As Pakistan moves into the rehabilitation and rebuilding phases after this year’s devastating floods, the obvious funding gaps for these critical activities become clear.The country was experiencing severe economic turmoil prior to the floods—and has yet to achieve fiscal balance—is certainly not helping.
Pakistan’s plight in this regard was brought up at the United Nations General Assembly, where Secretary-General António Guterres, who was recently in the country on a solidarity visit, told the world that “Pakistan is drowning, not only in floodwater but also in debt.”Regrettably, international appeals to assist Pakistan during this challenging time have yet to be met with a robust response.
According to a senior UNICEF official, less than a third of the $39 million needed for the country’s flood-affected children has arrived, while minors’ health, nutrition, and education needs will only grow. A US State Department official has also stated that the international community should do more to assist Pakistan, while American Senator Bob Menendez has described his country’s flood-related assistance to Pakistan as a “drop in the bucket.”
Furthermore, during a meeting with an EU delegation on Tuesday, Senator Mushahid Hussain referred to the EU’s assistance to Pakistan as “peanuts.”
Donor fatigue has clearly set in, and the amounts pledged and delivered to Pakistan are true “peanuts,” especially since the prime minister has stated that post-flood rehabilitation will cost “trillions” of rupees.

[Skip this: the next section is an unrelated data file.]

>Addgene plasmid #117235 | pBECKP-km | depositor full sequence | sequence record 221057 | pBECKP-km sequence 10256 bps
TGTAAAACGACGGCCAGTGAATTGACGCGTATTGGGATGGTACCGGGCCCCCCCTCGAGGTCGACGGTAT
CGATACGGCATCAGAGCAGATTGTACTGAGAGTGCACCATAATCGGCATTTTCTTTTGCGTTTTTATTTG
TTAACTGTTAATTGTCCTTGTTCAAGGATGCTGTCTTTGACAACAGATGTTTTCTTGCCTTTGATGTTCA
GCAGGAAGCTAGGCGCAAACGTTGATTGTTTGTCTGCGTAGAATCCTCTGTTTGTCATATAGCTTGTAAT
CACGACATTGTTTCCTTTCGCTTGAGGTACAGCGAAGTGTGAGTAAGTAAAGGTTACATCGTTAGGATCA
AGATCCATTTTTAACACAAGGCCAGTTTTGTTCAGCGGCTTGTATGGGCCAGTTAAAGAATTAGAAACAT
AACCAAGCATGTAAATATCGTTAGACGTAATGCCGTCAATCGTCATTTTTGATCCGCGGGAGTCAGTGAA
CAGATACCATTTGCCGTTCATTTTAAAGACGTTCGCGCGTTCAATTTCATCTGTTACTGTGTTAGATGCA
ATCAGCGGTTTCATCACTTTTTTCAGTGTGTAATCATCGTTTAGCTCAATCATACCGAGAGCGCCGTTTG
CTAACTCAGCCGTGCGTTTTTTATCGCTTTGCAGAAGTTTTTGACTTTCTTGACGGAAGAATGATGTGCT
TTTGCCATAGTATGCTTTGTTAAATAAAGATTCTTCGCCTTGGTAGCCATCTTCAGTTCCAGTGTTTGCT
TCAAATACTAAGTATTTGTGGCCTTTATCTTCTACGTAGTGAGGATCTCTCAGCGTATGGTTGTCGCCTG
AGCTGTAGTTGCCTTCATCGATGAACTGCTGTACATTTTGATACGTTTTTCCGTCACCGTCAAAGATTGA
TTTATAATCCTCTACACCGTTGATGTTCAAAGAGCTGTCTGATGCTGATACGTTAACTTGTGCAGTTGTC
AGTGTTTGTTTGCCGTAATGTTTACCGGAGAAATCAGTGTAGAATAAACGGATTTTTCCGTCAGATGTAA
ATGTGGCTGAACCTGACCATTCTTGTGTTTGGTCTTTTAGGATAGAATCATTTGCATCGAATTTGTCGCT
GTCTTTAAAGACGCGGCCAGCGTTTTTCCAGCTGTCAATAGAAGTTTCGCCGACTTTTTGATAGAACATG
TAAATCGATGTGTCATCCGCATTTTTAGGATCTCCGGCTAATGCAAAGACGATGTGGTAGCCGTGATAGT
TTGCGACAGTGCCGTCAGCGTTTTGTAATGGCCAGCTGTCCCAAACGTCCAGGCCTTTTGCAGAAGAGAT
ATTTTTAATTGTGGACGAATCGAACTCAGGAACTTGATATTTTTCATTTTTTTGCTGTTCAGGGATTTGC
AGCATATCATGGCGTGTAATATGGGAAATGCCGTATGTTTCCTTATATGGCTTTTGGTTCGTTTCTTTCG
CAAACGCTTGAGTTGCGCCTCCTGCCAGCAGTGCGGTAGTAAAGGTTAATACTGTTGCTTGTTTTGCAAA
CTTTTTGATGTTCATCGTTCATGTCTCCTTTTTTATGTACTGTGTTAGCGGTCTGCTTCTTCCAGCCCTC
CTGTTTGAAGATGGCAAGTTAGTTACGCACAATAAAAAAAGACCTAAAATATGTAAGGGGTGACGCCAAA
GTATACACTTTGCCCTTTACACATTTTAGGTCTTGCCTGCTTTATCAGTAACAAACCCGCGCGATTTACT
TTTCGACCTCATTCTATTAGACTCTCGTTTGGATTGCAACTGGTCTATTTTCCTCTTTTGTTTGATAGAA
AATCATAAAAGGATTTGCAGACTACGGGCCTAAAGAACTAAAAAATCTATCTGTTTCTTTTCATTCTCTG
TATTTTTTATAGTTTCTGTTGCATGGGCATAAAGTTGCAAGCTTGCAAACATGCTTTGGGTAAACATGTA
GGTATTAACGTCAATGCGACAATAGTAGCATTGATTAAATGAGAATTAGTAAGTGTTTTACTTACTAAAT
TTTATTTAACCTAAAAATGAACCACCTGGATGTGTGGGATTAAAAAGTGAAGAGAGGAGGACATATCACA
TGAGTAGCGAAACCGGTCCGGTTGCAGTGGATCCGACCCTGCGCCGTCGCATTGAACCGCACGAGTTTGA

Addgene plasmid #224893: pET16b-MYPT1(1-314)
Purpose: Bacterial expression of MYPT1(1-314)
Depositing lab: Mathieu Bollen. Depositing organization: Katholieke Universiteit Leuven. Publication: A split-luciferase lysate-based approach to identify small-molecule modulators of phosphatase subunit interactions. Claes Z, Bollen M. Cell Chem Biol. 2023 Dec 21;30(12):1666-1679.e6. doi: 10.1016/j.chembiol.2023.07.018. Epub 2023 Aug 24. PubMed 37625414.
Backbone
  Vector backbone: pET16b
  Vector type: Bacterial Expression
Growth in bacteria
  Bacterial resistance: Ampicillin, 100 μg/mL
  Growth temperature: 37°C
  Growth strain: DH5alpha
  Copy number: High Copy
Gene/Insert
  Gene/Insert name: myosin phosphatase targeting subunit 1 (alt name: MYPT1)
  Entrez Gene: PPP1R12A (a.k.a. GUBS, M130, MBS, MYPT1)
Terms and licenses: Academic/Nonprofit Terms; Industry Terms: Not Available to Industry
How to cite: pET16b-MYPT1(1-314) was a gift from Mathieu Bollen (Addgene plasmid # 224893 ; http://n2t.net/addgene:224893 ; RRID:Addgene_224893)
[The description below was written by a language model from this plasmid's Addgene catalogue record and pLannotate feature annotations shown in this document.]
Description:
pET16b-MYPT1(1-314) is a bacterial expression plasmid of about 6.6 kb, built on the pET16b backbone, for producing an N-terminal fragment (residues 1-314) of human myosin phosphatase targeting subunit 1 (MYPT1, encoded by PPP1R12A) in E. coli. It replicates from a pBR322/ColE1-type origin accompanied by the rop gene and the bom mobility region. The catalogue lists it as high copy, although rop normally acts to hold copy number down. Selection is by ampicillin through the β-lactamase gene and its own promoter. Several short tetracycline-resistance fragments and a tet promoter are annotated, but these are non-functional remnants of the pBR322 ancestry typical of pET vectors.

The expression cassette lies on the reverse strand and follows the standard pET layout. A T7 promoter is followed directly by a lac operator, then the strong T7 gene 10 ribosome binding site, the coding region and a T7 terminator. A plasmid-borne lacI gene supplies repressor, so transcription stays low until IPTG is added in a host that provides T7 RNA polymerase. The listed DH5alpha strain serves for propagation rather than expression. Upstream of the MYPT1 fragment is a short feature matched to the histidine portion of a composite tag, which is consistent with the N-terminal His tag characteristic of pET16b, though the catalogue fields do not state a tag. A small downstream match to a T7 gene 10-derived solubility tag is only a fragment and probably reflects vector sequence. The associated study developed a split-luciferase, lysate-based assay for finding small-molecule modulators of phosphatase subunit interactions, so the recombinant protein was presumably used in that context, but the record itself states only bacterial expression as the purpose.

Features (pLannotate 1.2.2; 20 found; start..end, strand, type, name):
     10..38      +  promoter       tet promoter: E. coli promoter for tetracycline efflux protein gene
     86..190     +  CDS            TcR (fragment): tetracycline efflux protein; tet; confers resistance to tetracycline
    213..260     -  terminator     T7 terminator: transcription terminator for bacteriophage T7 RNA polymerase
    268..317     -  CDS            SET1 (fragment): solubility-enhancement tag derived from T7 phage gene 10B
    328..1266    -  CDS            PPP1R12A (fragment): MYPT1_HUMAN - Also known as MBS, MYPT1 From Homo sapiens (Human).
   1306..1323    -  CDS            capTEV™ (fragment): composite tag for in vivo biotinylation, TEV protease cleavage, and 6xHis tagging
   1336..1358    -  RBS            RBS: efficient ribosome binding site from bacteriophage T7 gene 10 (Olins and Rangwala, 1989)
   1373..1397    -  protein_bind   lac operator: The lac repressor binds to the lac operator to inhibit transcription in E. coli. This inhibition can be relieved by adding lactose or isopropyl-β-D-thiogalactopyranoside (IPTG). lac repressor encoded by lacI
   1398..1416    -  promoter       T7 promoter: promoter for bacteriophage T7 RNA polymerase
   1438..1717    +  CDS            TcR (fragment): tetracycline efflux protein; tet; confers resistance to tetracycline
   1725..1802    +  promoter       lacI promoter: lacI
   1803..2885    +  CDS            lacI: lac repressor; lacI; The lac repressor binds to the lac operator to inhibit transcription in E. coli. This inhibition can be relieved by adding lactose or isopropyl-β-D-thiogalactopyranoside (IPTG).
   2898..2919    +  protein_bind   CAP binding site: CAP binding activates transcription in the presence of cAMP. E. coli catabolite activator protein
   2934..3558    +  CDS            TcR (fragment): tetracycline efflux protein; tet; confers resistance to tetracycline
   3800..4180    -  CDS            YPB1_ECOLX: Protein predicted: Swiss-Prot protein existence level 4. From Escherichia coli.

The cold, hard truth is that developed countries can spend billions of dollars on war but are extremely stingy when it comes to assisting developing countries in the aftermath of disasters. Both the US and the EU have poured billions of dollars into the Ukraine conflict, while America’s wars in Iraq and Afghanistan have cost trillions of dollars. Despite this, both of these foreign actors have only contributed a few million dollars to Pakistan’s development.
It should be emphasized that Pakistan is not seeking charity, but rather justice, as the prime minister has stated. There is widespread agreement that climate change exacerbated the floods, and Pakistan has made little contribution to greenhouse gas emissions and is paying the price for others’ environmental negligence.
While the global economy may be slowing, our international allies can certainly do more to assist Pakistan in rebuilding. Furthermore, Pakistan’s elite must loosen their purse strings and assist their fellow citizens during this time of crisis.
The middle class is struggling and unable to contribute much due to economic stagnation; however, those with the means can undoubtedly make a greater contribution to the rehabilitation effort.
Foreign creditors should also take into account the UN Secretary General’s call for debt reduction and debt-swap mechanisms. Pakistan is currently unable to repay its massive debts, so the focus should be on rebuilding.